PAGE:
The House on High Street, continued. The entire series is indexed here.
Early one morning that first summer, I was standing in my bathrobe in the kitchen, drinking a cup of coffee and moodily kicking at the kitchen floor "hill" with my slippered foot. Suddenly, the door of the bathroom right next to the kitchen popped open and a strange man stuck his head out. "Mahning, deah," he said in a lovely old New Hampshire accent, "Could I trouble you foah a bandaid? My pahtnah heah has cut his fingah."
It's a measure of how life on High Street had already changed us that I didn't even scream, although I instantly thought of that old TV commercial where the lady opens her medicine cabinet and finds a talking head inside, making some sort of pharmaceutical recommendation. Nope, we were getting used to workmen just showing up all over the place, and on their own schedules. The two in our "bawthroom" that day had arrived before dawn and, not wanting to trouble us, had just climbed in through the window that they had punched out the previous day, prior to breaking up our bathtub and tossing it out (just like the "B" family had tossed out their belongings).
What was once a birthing room long ago had been turned into a bathroom early in the 20th century. I always thought that it was large enough to hold a dance in. Good thing, too, as it was our only bathroom, and contained the connections for the washer and dryer, as well. However, the bank was having its way with us and, according to our agreement, the bathroom floor was being torn out immediately so that the beams underneath could be replaced. The fixtures were old and leaky and were being replaced as well.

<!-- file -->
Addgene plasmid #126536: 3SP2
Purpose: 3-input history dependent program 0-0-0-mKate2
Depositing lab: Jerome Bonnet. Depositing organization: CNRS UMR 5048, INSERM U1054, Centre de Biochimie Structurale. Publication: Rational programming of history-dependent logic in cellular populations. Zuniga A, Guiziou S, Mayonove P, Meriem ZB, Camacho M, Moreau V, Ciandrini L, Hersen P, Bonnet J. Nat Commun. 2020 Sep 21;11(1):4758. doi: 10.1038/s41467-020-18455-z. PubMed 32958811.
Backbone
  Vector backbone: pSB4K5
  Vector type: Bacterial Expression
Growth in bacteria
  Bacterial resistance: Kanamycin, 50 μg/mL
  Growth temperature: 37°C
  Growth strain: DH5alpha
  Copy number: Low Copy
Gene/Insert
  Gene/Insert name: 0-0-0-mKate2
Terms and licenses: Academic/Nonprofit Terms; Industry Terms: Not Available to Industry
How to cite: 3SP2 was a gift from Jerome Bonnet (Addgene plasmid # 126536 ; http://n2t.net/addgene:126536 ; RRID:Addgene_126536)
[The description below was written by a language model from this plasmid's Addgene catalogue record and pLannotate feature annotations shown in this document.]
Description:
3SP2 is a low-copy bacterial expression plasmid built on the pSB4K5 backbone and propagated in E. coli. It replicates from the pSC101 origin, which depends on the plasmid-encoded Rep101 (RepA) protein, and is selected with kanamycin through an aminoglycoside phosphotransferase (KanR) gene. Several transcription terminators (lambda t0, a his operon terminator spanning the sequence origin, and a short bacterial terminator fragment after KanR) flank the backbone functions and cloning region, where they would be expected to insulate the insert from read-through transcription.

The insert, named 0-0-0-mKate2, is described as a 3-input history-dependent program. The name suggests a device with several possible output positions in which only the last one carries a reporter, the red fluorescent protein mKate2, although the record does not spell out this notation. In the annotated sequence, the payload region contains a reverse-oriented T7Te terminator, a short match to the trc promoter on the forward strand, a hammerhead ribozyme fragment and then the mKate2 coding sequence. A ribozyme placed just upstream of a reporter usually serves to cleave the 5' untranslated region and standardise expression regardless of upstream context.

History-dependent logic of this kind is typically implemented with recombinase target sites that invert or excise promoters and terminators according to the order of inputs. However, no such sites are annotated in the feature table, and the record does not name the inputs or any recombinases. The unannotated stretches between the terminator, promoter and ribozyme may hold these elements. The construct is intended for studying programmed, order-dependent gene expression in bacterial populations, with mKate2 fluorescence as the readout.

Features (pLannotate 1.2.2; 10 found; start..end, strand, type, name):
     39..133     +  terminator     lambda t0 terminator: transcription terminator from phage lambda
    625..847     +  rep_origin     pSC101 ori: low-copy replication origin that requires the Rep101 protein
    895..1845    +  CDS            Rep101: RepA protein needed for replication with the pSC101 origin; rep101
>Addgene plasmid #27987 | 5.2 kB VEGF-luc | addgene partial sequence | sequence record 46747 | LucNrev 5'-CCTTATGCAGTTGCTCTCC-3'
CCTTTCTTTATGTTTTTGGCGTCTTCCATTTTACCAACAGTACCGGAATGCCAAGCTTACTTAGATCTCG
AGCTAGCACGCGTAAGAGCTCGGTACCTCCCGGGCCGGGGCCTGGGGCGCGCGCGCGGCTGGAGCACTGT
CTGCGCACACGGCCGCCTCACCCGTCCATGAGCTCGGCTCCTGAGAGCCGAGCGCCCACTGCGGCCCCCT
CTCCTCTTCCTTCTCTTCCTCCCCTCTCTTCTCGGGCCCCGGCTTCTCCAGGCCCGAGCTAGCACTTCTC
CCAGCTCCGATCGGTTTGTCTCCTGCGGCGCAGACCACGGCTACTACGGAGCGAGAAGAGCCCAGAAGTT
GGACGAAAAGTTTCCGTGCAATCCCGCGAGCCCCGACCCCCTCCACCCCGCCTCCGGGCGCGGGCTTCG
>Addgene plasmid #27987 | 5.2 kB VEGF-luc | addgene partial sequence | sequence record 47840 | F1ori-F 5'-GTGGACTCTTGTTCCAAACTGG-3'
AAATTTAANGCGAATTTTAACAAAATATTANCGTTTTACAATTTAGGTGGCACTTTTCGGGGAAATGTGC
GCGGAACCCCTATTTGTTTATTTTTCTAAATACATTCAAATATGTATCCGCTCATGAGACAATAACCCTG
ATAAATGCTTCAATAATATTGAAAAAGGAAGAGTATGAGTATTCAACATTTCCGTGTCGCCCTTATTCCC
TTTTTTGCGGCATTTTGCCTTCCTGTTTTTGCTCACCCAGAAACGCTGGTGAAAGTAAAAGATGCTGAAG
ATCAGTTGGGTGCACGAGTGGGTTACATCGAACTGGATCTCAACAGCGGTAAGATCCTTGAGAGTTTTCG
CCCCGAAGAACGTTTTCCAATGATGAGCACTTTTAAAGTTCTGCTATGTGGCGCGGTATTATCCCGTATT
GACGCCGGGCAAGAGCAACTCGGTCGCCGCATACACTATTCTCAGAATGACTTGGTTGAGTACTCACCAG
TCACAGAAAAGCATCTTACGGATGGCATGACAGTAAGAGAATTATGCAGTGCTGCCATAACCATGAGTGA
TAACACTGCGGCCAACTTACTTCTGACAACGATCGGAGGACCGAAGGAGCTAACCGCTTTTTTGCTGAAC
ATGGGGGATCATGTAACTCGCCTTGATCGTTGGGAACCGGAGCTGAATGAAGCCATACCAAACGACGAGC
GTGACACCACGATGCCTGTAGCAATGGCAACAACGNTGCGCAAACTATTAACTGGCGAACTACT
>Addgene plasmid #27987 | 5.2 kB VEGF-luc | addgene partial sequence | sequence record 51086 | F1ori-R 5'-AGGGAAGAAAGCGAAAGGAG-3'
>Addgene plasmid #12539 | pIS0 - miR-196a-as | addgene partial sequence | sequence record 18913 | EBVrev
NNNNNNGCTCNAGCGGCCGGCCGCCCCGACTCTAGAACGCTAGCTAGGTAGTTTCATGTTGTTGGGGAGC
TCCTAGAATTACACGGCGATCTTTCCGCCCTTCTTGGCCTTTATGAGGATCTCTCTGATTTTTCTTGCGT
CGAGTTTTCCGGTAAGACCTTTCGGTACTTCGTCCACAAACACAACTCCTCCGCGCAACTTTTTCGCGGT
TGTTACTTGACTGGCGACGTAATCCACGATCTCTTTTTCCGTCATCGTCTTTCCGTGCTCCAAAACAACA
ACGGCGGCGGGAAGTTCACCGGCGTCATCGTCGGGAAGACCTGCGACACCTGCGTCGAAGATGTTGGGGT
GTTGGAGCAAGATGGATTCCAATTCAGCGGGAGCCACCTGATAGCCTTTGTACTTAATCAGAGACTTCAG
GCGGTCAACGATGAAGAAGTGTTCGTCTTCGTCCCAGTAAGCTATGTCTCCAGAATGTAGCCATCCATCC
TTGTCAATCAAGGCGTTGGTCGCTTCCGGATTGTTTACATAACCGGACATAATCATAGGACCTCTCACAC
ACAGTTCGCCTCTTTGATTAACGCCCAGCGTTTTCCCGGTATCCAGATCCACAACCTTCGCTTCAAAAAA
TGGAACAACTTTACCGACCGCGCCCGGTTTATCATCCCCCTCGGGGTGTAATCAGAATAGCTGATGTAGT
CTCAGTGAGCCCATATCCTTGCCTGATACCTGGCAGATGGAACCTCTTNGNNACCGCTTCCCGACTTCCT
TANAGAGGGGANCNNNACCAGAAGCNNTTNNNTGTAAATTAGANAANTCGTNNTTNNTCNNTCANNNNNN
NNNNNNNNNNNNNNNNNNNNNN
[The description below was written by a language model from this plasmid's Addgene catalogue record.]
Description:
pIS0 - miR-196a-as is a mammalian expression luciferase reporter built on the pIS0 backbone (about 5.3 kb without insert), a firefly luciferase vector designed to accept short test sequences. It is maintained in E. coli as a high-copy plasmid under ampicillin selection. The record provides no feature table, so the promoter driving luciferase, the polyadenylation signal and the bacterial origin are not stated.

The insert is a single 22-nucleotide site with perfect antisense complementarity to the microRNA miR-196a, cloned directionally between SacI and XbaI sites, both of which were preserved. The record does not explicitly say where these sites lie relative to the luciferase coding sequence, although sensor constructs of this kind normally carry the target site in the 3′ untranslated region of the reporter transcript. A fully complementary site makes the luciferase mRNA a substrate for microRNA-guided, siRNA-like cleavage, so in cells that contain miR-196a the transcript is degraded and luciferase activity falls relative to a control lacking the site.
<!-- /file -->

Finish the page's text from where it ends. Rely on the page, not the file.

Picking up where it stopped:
Our facilities that summer were unique, and segregated (unfashionably, I suppose) by gender. The girls were to use the porta-potty that we had put in one of the warren of tiny rooms in the upstairs back hall. The boys were sent out to the woods, although in some instances were allowed use of the porta-potty, especially when they complained about mosquitoes. Showers were taken in the warehouse shower several miles away at Beez's place of work. We would line up with our towels and shampoo, and the head of the family (whoever it was that day) would be responsible for running the timer and calling out " 'Nuff water!" after four minutes.
Back to the bathroom. Once bandaged up and functional again, our workmen continued tearing out and ripping up. There was quite a stir later that afternoon when they opened the bottom of the exterior wall to get at the bad beam. As they later told us, more than a dozen snakes leapt out, causing all the workmen to run away. They eventually came back (the workmen, not the snakes, I hope), but not before telling their various relatives and friends around town about their experience at our house.
As stories will do in small towns, this one made the rounds. Weeks later, at some community supper, an acquaintance asked me if I had replaced my clothes dryer. I was puzzled as to why she should think this was necessary, but everything became clear when I heard how our "14 snakes in the wall" story had morphed into a tale of "a 14-foot rattler found curled up in the clothes dryer."
The following winter I was standing on a ladder in the bathroom, getting ready to make some repairs to the old-fashioned horsehair plaster--a new talent that I was fast developing. I noticed some almost transparent material packed in behind one of the broken hand-split lathes. Carefully drawing it out, I excitedly called to Beez that I had found some kind of antique insulation. When he trotted up to share in my discovery, I had just about pulled the whole fragile object free from the wall. We were horrified to realize that I was holding a snakeskin in my hand. Apparently the bathroom snakes had been using our wall for a long, long time, and they had crawled up at least a good six or eight feet above ground level.
I decided, pretty abruptly, to quit work for that day and hopped off the ladder, leaving my tools behind. It was time for a nice sherry beside the fire in The Pretty Room. Maybe it would help me to forget.